Real Leaders Work For Tips
Alternate titles include: “Real leaders serve,” and “What managers can learn from waiters.”
I don’t often end up in fancy restaurants, but when I do, I’m most impressed by the service I receive. A few friends have previously worked as servers, so I try to tip generously, with a little extra for the truly exceptional.
This got me thinking: a lot of what makes a good waiter also makes for a good people manager. In any talent-driven organization, your employees are a precious resource and can be compared to diners at a high-quality restaurant. To get the best results out of them (tips), you need to provide them with exceptional service.
What do you want from your people? From yourself?
It’s important to establish your high-level goals as an effective manager. Here are some items on my list, which are interrelated:
- Get the best performance I can from my team.
- Make sure that my people have what they need to do a good job.
- Have a team that feels good about their workplace, their capabilities, and their growth.
- Be respected as a capable leader.
The service connection
This concept isn’t new. There are great examples, including from the military, in the book Leaders Eat Last. As an aside, the author Simon Sinek, has a great TED talk you must check out.
Bruce Buschell over at The New York Times put together a list of top 100 don’ts for restaurant staff, and a surprising number of these apply to all leaders. Here are some of the items in that article, together with my thoughts.
I. Watch your words
- Never say, “Good choice,” implying that other choices are bad.
- Saying, “No problem” is a problem. It has a tone of insincerity or sarcasm. “My pleasure” or “You’re welcome” will do.
- Do not gossip about co-workers or guests within earshot of guests.
Words always matter, but they’re especially important when you’re in a leadership position. There are two main reasons for this. First, you are respected by your team, and it’s easy to lose some of that respect by saying the wrong thing at the wrong time. Second, your words have influence, both direct and indirect. For example, speaking poorly of a colleague can result in their teammates excluding them from work and non-work activities.
II. Be available
- Do not turn on the charm when it’s tip time. Be consistent throughout.
- Do not disappear.
- Do not stop your excellent service after the check is presented or paid.
This one is probably the most obvious. Being a good manager requires being present; pay attention to what’s going on around you. Be there for your people when they need you, not when you need them.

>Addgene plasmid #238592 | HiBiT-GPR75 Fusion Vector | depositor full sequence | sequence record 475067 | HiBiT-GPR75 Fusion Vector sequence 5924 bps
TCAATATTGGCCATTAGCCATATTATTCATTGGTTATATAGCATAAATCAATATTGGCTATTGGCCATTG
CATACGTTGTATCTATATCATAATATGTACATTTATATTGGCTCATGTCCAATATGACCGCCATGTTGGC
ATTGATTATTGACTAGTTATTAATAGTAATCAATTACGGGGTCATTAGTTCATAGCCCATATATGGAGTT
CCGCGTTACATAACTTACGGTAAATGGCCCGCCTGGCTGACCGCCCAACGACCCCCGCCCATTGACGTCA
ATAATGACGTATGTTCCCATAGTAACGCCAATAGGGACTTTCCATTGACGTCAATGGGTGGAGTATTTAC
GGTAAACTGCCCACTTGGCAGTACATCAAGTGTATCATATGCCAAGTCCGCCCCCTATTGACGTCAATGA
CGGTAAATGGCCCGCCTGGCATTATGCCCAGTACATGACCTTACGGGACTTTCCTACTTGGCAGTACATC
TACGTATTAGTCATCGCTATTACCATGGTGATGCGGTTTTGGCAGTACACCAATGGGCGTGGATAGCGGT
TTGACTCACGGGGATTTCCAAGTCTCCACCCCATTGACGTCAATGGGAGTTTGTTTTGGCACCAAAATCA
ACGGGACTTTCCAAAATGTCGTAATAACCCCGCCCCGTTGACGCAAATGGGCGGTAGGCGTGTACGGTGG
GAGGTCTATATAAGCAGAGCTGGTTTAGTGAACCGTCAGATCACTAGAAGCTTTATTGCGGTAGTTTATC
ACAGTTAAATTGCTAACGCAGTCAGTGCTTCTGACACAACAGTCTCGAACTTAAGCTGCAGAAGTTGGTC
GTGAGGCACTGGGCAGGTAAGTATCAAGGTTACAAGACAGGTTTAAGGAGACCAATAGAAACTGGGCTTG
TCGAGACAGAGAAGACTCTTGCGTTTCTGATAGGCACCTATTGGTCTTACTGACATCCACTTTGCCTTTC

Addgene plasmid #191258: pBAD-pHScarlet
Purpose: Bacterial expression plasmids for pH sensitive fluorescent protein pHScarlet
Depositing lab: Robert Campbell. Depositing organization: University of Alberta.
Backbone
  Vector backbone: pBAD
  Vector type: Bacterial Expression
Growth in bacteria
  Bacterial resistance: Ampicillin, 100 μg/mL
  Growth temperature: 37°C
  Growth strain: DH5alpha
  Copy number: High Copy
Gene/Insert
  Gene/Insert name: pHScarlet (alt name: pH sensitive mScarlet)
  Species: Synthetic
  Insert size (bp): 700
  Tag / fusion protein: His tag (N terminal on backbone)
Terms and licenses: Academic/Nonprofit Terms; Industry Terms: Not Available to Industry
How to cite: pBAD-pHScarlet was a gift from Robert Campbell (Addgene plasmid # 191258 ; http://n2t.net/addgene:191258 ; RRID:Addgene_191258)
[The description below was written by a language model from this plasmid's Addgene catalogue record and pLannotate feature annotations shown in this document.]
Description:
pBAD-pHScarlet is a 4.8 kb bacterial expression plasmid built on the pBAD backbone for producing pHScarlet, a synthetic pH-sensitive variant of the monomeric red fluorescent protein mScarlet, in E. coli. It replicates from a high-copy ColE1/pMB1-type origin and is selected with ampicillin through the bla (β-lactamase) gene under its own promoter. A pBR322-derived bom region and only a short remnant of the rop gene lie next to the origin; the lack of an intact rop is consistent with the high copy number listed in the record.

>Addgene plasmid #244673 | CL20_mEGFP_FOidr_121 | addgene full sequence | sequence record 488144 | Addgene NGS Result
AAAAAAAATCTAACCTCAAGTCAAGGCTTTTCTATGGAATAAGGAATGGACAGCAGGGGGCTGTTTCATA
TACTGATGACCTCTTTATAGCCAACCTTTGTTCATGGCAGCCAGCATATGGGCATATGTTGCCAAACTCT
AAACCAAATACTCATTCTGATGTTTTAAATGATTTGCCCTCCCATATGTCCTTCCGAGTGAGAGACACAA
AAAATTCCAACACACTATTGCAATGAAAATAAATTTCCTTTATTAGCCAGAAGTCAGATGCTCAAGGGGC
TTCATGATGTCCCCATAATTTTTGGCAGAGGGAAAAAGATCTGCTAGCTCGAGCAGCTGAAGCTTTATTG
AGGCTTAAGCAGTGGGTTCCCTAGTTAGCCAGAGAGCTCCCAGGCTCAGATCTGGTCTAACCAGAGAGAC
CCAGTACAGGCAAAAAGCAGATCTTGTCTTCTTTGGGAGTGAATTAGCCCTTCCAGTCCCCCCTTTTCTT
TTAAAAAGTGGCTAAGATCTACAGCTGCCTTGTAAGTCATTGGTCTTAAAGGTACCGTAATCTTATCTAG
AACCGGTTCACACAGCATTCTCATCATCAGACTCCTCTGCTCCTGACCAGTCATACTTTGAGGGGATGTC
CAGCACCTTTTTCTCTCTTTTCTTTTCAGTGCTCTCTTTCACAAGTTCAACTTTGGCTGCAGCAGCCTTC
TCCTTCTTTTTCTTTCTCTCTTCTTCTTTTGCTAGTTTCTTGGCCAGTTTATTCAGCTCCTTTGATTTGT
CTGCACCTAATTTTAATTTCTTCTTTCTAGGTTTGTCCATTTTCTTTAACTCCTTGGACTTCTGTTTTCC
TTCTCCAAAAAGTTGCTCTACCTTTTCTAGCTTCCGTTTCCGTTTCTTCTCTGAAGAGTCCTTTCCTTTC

III. Know when to get out of the way
- Do not interrupt a conversation. For any reason. Wait for the right moment.
- Never hover long enough to make people feel they are being watched or hurried…
- Do not take an empty plate from one guest while others are still eating the same course. Wait, wait, wait.
This forms a delicate balancing act when combined with the advice from number I above. I would try to offer guidance in this article, but being highly available without micromanaging is a blog post all on its own. If you have good sources of feedback, you’ll know if you’re pulling it off, or which way to course-correct your style.
IV. Get feedback from multiple sources, and act on it
- Never remove a plate full of food without asking what went wrong. Obviously, something went wrong.
- When you ask, “How’s everything?” or “How was the meal?” listen to the answer and fix whatever is not right.
- Do not say anything after a tip — be it good, bad, indifferent — except, “Thank you very much.”
- Never patronize a guest who has a complaint or suggestion; listen, take it seriously, address it.
Listening to your staff takes more than your ears. A waiter does not rely only on receiving a tip (feedback) at the end of the meal. They look for non-verbal cues, make sure to ask for periodic feedback, and act on what they find. As a manager, it would be nice if just an annual survey or your gut feeling were enough, but we and KPMG know that feedback is not so simple. Multiple sources can include: surveys, town halls, one-on-ones, walking around, and feedback tools.
Acting on feedback is where the magic happens. Think about a time when you had feedback as a customer, even a small piece, and the staff went out of their way to make it right. How did it make you feel? Acting on feedback generates loyalty in customers, and it does the same in your workforce. Not only does it give you the awareness you need to improve the workplace, but it also lets your people be heard and feel heard.
So think about how you listen today, and think about how you act on what you hear. Start working for tips.
Disqovery takes care of employee analytics and feedback in a casual and lightweight way, so managers can understand what’s really happening in their teams. Managers should check us out for info on how Disqovery can help you. Varun can be reached directly at firstname.lastname@example.org.